Introduction: Building a Raspberry Pi Zero PoV Wireless Camera

About: Unfortunately the owner of this site has passed away however it has not been closed to allow other users to hopefully benefit from some of the projects.

This is one more project in the long list of projects that may not actually meet a need but was fun to build.

The "requirement" that this solution meets is to provide a wireless Point of View camera that can be used to photograph dioramas, model railroad layouts, or for Line of Sight previews when playing a tabletop game such as Flames of War.

The solution is a 3D Printed case that encloses a Raspberry Pi Zero that is attached to a Pi Camera. The Pi Camera is in a mount that can slide up and down a track to match a PoV elevation. The Pi supports a wireless dongle that can either attach to a network or provide one of its own (Adhoc or Otherwise). Power is supplied by a portable mini charger.

There are examples of each possible usage above. The first photo is showing a PoV looking down an N-Scale Drawbridge, the second two are showing a picture being taken of a small diorama, and the third is a representation of what a Flames of War usage might entail.

Models are here.

Step 1: The Bits

See annotations on the image

Note on the camera.

By default the Pi Camera is fixed focus...but only by virtue of one little drop of glue. Removing that allows the camera to be focused to a much shorter focal length than default. You do risk ruining the camera so be careful! Here is a video instruction.

There is also a variable focus camera module available here but I have not tried one though I do have one on order. I am assuming that it will work and hoping that the board is the same form factor as the Pi Camera. If not I will include a mount for this camera in V2 of the models.

Step 2: Prepare a USB Power Adapter

I bought some USB plugs but you might be able to do what you need with a salvaged jack from an extra cable. You need to be careful with soldering given the plastic under the contacts. With my purchased plugs I was able to fold over tabs of metal and then I shrink wrapped the whole thing.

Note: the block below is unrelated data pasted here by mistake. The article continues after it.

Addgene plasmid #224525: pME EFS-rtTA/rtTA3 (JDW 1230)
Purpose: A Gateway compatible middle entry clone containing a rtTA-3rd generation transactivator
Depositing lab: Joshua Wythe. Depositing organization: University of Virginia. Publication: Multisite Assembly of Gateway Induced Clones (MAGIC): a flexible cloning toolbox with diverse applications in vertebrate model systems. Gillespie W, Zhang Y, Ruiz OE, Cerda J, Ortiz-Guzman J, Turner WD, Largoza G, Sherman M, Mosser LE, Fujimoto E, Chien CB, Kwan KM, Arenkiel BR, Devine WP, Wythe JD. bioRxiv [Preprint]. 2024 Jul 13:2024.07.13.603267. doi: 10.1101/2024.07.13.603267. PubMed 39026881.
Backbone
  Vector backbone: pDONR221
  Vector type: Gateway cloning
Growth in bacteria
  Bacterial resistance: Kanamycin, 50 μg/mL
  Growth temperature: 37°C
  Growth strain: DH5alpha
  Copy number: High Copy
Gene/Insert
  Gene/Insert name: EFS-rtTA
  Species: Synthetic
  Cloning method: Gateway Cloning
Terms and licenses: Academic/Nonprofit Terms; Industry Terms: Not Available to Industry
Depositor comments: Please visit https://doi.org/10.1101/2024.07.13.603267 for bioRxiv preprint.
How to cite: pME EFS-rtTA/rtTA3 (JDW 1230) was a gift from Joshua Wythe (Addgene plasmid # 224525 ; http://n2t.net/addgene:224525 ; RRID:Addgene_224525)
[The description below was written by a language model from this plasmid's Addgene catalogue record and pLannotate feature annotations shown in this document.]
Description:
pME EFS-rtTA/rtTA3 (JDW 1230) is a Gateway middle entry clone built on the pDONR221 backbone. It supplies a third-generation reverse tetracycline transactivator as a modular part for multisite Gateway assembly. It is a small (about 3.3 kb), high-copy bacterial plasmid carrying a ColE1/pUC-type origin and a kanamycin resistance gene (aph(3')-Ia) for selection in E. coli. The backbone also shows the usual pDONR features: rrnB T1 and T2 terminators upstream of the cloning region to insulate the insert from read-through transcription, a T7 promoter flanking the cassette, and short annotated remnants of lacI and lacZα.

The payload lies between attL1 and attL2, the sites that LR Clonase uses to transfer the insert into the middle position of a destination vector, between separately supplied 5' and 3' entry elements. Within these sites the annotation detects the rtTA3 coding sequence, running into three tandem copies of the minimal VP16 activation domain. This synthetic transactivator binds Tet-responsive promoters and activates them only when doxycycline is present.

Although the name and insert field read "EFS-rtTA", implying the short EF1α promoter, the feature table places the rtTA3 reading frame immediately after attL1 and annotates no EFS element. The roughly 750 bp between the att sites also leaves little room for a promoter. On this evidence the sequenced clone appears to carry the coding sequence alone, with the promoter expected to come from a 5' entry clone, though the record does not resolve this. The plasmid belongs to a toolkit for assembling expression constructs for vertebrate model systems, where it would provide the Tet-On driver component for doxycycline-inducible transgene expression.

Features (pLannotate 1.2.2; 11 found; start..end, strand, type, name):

Step 3: Add Power to the Pi Zero

Carefully solder another power cable to the GPIO pins of the Pi Zero. Use a small wire tie to secure the power wires to the PCB to avoid and accidental unplug or worse.

Step 4: Insert the Pi Zero

Insert the Pi Zero into the case with the Camera Ribbon Cable attached and fed out the bottom. Slide the camera cable through the camera mount as shown. Also thread the power cable through the opening on the bottom of the case.

Step 5: Attach the Camera

Carefully attach the camera to the ribbon cable. Be very careful of static electricity as the Pi Camera is really sensitive.

Step 6: Finish Assembly

Finish up the assembly by plugging the Pi Zero into power, slide the camera module onto the track, and plug in the USB Wireless adapter.

Step 7: Configure the Software As Needed

Software for the Pi Zero can be configured in a lot of different ways depending on your environment and needs. Here is a very brief overview of what I did to configure mine:

  1. Install the RPi image and then do a "sudo apt-get update" to make sure catalogs are all up to date.
  2. Run "raspi-config" to enable the camera and expand the root volume
  3. Install and customize "motion" to stream the images
  4. Setup motion to run in the background with the following command run before it to make sure motion can access the video camera :"sudo modprobe bcm2835-v4l2" - Note that in the above screen shot I am running everything in a terminal window.
  5. Configure your RPi to either join a network or to host its own. I chose to configure mine to host an adhoc network as it required the least effort.

I may add to this later but there are many ways to skin a cat with the Raspberry Pi in this configuration.